Quartz is a simple silicate mineral that is commonly found in the Earth's crust. It can be crystallized directly from magma, form during metamorphism as a result of the recrystallization of previous minerals, or grow in underground solutions rich in silica. Quartz crystals are made up of billions of stacked tetrahedron shapes that eventually turn into crystals. Crystalline quartz is found in the form of small crystal glazes that glow on the surface of a rock, as well as well-formed crystals that weigh tons.
Pure quartz, traditionally called rock crystal or transparent quartz, is colorless and transparent or translucent, and has often been used for hard stone carvings, such as Lothair crystal. If you're looking for the shape of quartz crystals with golden-yellow needle-shaped rutile inclusions, rutilated quartz crystals are the answer. These ghostly layers form over hundreds of years inside a crystal due to the rest of the hot water solutions trapped inside the cavities of the preformed glass. In igneous rocks, quartz forms as magma cools. Like water that turns into ice, silicon dioxide crystallizes as it cools.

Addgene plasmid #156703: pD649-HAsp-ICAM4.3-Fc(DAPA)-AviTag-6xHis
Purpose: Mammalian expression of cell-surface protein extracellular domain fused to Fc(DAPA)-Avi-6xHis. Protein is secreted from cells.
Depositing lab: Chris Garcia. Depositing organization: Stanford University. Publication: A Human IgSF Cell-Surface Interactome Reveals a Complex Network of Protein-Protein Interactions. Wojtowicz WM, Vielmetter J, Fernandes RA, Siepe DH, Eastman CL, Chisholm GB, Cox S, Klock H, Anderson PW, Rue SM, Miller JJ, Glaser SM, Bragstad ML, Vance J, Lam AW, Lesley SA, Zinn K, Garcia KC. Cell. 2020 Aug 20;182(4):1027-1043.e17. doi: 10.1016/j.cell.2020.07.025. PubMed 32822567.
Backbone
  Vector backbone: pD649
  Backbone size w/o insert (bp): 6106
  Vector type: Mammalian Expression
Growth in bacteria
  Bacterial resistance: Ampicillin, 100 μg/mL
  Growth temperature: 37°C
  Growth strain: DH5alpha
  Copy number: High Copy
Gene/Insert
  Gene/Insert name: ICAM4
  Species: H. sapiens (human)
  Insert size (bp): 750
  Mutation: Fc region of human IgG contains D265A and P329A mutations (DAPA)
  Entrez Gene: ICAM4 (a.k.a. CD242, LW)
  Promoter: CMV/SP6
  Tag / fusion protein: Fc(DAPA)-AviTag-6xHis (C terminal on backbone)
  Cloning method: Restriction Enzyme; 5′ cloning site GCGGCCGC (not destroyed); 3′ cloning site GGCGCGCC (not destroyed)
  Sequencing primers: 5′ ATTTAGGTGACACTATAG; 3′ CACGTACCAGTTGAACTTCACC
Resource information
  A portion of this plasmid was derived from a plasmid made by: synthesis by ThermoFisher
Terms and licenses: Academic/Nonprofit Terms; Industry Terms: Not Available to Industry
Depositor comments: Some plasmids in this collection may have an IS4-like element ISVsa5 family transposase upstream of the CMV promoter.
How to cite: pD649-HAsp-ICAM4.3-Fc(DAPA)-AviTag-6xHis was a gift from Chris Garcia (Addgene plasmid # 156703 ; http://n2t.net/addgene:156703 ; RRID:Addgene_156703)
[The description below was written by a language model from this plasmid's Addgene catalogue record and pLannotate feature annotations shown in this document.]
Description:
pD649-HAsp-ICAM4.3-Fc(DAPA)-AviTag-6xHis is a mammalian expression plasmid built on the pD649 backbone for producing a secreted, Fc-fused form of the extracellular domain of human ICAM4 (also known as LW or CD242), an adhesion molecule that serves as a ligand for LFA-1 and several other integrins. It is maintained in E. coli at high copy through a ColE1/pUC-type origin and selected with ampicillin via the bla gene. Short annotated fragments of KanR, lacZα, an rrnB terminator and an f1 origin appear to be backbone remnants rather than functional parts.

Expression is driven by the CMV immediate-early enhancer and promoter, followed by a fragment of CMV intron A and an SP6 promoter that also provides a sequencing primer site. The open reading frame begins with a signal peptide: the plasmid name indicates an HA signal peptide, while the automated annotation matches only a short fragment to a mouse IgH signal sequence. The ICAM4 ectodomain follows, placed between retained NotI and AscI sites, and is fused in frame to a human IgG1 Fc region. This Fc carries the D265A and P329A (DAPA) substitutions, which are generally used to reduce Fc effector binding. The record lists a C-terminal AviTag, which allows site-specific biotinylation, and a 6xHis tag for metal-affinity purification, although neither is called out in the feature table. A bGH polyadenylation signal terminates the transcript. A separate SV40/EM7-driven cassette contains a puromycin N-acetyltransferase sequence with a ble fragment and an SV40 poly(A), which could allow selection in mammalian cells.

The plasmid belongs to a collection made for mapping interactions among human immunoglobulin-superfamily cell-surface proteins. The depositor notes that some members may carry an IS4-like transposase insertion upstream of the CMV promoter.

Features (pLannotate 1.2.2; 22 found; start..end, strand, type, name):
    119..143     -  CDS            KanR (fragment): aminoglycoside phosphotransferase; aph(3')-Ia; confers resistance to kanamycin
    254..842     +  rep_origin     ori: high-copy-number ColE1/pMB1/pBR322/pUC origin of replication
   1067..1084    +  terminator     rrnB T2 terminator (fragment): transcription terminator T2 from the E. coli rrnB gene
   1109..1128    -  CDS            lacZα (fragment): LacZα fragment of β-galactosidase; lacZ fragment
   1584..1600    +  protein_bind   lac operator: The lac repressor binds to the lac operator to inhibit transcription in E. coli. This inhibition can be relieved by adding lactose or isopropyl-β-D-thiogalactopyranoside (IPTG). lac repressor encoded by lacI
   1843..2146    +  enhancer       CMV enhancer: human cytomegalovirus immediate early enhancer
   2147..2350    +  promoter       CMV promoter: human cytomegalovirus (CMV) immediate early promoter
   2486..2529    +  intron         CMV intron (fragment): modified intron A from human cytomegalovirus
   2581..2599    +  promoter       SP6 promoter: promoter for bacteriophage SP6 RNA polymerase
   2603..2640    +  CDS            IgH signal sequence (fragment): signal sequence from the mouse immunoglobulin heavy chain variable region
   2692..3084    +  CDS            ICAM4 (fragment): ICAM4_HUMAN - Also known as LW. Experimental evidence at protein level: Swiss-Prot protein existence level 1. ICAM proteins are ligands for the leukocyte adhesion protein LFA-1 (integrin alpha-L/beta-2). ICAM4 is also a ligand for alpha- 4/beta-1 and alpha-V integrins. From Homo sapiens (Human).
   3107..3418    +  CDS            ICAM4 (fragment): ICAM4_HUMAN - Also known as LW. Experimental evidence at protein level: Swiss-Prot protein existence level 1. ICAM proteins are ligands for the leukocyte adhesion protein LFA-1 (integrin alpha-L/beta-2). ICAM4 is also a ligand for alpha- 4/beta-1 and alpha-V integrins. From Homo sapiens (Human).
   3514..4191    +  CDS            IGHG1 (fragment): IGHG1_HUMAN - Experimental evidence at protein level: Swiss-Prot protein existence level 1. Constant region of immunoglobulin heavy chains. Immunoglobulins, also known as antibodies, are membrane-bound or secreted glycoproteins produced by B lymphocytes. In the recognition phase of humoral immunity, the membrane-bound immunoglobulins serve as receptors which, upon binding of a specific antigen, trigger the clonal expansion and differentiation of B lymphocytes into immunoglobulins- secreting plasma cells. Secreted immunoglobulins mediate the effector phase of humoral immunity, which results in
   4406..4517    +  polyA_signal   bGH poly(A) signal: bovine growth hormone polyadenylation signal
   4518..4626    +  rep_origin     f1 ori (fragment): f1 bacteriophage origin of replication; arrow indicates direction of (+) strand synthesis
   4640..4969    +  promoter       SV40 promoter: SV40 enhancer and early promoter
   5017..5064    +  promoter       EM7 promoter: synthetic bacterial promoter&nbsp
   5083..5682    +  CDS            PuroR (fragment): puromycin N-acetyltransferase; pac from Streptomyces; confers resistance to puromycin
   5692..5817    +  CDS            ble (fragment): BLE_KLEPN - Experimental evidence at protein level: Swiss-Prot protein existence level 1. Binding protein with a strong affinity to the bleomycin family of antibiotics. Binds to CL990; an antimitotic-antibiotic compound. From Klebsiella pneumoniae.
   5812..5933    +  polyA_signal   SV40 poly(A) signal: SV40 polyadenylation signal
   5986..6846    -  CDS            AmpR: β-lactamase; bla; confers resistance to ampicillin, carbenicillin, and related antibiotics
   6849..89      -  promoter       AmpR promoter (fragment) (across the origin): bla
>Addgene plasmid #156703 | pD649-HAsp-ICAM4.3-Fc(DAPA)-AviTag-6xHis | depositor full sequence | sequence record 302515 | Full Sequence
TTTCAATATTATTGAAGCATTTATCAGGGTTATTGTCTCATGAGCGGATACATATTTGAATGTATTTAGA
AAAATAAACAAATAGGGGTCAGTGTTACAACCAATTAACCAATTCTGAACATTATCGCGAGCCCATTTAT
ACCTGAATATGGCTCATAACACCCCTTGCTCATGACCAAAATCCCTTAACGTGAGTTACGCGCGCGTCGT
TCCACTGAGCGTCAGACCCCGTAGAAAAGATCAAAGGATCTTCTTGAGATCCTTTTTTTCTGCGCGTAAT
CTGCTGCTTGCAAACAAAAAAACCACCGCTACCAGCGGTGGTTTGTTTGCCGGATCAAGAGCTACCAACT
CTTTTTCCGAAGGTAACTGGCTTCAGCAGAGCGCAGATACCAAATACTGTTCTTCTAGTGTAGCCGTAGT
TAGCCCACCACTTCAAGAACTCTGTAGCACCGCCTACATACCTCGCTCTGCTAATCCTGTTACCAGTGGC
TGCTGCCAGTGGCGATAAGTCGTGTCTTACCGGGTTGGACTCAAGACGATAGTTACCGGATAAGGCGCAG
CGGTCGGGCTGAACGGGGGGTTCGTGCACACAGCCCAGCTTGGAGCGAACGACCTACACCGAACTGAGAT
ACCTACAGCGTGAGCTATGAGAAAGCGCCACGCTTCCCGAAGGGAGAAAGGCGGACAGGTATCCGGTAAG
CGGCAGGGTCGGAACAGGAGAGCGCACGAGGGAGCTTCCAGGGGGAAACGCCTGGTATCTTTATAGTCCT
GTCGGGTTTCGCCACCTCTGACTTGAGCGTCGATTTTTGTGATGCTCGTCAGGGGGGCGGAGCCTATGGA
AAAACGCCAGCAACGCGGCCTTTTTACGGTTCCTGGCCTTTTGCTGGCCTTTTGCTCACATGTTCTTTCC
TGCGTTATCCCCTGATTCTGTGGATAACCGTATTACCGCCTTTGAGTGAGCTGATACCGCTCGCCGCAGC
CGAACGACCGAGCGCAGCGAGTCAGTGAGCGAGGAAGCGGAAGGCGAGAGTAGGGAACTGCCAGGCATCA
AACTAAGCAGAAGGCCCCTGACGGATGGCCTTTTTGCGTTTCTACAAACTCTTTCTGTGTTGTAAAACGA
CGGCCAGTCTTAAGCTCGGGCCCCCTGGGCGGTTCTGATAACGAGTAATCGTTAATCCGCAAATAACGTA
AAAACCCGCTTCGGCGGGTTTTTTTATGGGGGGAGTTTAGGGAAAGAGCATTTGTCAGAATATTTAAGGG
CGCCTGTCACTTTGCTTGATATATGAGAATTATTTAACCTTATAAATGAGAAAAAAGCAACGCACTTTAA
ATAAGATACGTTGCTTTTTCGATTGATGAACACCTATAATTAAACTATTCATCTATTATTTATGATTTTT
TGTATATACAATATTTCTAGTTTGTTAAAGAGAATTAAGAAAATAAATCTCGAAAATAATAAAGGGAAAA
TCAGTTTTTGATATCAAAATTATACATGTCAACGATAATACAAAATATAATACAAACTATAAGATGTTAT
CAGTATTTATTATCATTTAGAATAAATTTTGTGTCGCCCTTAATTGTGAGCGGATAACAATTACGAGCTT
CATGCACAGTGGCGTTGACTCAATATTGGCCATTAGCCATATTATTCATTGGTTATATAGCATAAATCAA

Slow cooling generally allows crystals to grow larger. Quartz that grows from silica-rich water is formed in a similar way. Quartz can be divided into two groups: crystalline or visible crystals and cryptocrystalline or hidden crystals that require a microscope. Crystalline quartz is composed of individual crystals visible to the naked eye, while microcrystalline or cryptocrystalline quartz consists of aggregates of crystals visible only at high magnifications. Quartz can be found in all three types of rocks (igneous, metamorphic and sedimentary). Existing crystals will continue to grow and SiO4 tetrahedrons will be added layer by layer to further improve and complete these existing crystals.
Quartz belongs to the tritonal crystal system at room temperature and to the hexagonal crystal system above 573 °C (846 K; 1063 °F).